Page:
Matthew 13:1-9, 18-23
Pentecost 6, July 12, 2020
St. Martin, North Vancouver
Dear God, when I bring you the first fruits you get what you get: you get my energy, my imagination, my scribbling, my experimentation, my dreams. You get the raw me.
Part of me would prefer to bring you the finished article: the tried and tested formula, the buffed and polished carving, the machine that I know will work.
But that is not what you ask for; because you want to be with me in the making, in the messiness, the uncertainty, the laughter and the pain. God of the first fruits, here I am. Come and work with me always. Amen.
– Ruth Burgess, from Bare Feet and Buttercups
When I plant a garden, I like to see results. The trouble is, I also like parsnips. And parsnips (for me at least) present a challenge. Those little, light seeds yield an unpredictable crop each year. No matter how I try and control the conditions for optimal growth, the results don’t seem to have anything to do with me. Preparing the soil by digging manure deep and adding sand for drainage, pre-soaking the seeds, waiting for the right temperature…. This spring I followed the packet instructions to the letter and measured how deep and how far apart each hole should be. And then, because germination was listed at 60%, I put two seeds in each.
I waited. I waited some more, because it can take up to three weeks for the little sprouts to emerge. And what did I get for all my work? Some came up robustly, some crowded three or four together (how did that happen? I counted the seeds!). And there were stretches where nothing at all emerged from that good prepared soil. That’s not how the story is supposed to go at all. It good me wondering- who decides what is good soil?
Jesus tells us the story of the sower who goes out to plant a crop- probably not parsnips. This individual doesn’t seem to bother with a planting guide. The seed is thrown out, broadcast. Wherever it falls, it falls: on the road, in the rocks, in the weeds, in the dirt.
Isn’t this wasteful? Seed is precious. You want a return for your investment. Farmers who have to store seed over the winter often have to gauge how much they can use as food for their family and how much they have to save to get a harvest to sustain them through the coming year. By the time that is planting season, it’s a gamble to get it into the ground for the next cycle.
And isn’t this stupid? We don’t know whether the ground was prepared beforehand, but even losing a portion on the borders of your field or a path that runs through it doesn’t seem like a good idea. Maybe get rid of the rocks or the weeds or learn not to chuck the seed there through improved farming technique.
But the Sower is indiscriminate. It is up to the seed to sprout where it will. Certainly some will land in fertile ground. Even then, there may be reasons it does not flourish. Maybe that same rich soil that feeds a food crop is also the destination of thousands of weeds! Who knows what might yield a harvest? Some plants, after all, are tougher than others. Dandelions grow through cracks in pavement and olive trees can survive for hundreds of years on rocky ground. The one who sows the seed takes a chance that what others might reject as barren ground may actually be an environment that produces results. Restricting the sowing to the places that seem hospitable reduces the scope of the enterprise. The Sower is out to spread the word of the kingdom throughout the land.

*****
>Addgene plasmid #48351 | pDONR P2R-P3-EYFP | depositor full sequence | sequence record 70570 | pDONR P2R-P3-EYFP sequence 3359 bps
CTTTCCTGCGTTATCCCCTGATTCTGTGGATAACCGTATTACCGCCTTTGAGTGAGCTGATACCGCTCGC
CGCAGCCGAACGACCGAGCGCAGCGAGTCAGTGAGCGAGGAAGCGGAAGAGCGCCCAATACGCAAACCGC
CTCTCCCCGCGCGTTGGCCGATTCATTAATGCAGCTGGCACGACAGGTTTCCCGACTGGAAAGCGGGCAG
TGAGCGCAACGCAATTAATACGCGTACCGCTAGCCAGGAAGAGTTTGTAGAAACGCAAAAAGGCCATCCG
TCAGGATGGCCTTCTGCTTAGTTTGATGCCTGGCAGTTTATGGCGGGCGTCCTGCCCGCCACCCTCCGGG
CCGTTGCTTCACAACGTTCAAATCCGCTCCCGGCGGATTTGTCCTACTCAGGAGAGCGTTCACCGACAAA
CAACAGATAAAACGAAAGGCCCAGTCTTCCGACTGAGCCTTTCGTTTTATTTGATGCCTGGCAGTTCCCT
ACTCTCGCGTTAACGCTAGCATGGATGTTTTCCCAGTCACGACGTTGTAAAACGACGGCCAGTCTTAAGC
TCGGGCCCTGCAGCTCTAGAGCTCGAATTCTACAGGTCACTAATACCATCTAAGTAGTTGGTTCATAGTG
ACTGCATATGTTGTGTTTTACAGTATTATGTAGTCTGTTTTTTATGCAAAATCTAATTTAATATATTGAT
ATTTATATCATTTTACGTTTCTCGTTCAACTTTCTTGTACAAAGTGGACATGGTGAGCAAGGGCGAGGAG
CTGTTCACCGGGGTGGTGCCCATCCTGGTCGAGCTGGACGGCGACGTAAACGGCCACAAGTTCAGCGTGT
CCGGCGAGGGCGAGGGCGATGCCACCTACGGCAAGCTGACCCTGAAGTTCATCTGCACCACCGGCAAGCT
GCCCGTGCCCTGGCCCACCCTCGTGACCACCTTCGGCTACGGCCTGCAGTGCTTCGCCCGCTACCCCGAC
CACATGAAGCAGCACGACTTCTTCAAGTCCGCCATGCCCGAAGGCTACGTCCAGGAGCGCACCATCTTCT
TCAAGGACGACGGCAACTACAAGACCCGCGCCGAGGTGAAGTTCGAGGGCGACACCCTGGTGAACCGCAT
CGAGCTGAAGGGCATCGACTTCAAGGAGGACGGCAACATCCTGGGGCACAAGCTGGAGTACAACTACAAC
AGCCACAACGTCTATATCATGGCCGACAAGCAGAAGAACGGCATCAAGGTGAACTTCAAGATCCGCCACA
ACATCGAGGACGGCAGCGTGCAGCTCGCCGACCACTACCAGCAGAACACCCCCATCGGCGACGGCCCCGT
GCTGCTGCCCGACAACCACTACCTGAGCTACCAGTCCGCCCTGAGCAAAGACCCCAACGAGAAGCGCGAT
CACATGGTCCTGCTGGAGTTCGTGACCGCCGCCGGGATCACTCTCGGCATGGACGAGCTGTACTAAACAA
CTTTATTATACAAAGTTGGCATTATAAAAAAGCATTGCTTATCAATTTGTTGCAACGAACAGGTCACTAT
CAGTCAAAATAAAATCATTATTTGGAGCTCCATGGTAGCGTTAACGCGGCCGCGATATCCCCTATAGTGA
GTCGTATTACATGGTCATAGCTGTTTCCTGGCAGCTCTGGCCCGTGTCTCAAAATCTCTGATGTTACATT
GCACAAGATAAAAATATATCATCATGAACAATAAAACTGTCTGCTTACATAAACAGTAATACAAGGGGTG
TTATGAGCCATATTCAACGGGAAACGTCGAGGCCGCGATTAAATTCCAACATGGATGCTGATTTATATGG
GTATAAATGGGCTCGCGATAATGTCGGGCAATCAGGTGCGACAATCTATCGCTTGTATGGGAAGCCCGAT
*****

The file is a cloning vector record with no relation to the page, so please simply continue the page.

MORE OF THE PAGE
I wonder what the entrepreneurial Spirit of God is saying to us about sharing the Word? We don’t want to be like farmers eating the seed during the winter and not getting out to plant another crop come spring. And maybe we need a little encouragement to be brave about broadcasting. How have we been reaching out beyond the borders of our expectations through the new things we have tried? Can we continue to support the communications we have and push the edges of what we consider community? Where do we need to invest energy and resources? And if something fails to grow, are we willing to count that as part of the cost and look around at what is showing signs of fruit?
It’s not parsnips that we are helping to grow, of course. It’s the word of God within our own lives and in the lives of those we are able to connect with through this community. Today feels like a new start as we re-gather, some of us in person and some of us by extension through the technologies we have adapted. But the word of God is cast much further than the circle here. As we evolve into new ways of being Church during this phase of our life, we are called to hear the parable of the Sower. May our hearts find room to allow God’s seeds of truth, love, and compassion to take root.
And let’s make room for others, lest we become the stony ground or the rocks or weeds that choke their ability to respond. That too defeats God’s purpose in spreading the seed far. Right now in society there is a tendency to shut people down who have expressed inappropriate or poorly judged opinions. This “cancel culture” may be right in directly naming the sin. However, ostracizing the person and erasing their former contributions doesn’t seem to create dialogue so much as a holier-than-thou attitude. Could we have a role in helping ourselves and others remove some of the judgmental barriers so that a more compassionate and just conversation can flourish?
We are all situated in a particular soil of privilege, culture, opportunity, ability, and difference. God shows no preference except to those who are ready to hear and receive. The word of life is open and available to all. It is our decision to work from where we are. The promise is that results will follow, for “the one who hears and understands it, who indeed bears fruit and yields, in one case a hundredfold, in another sixty, and in another thirty” (vs. 23). Amen.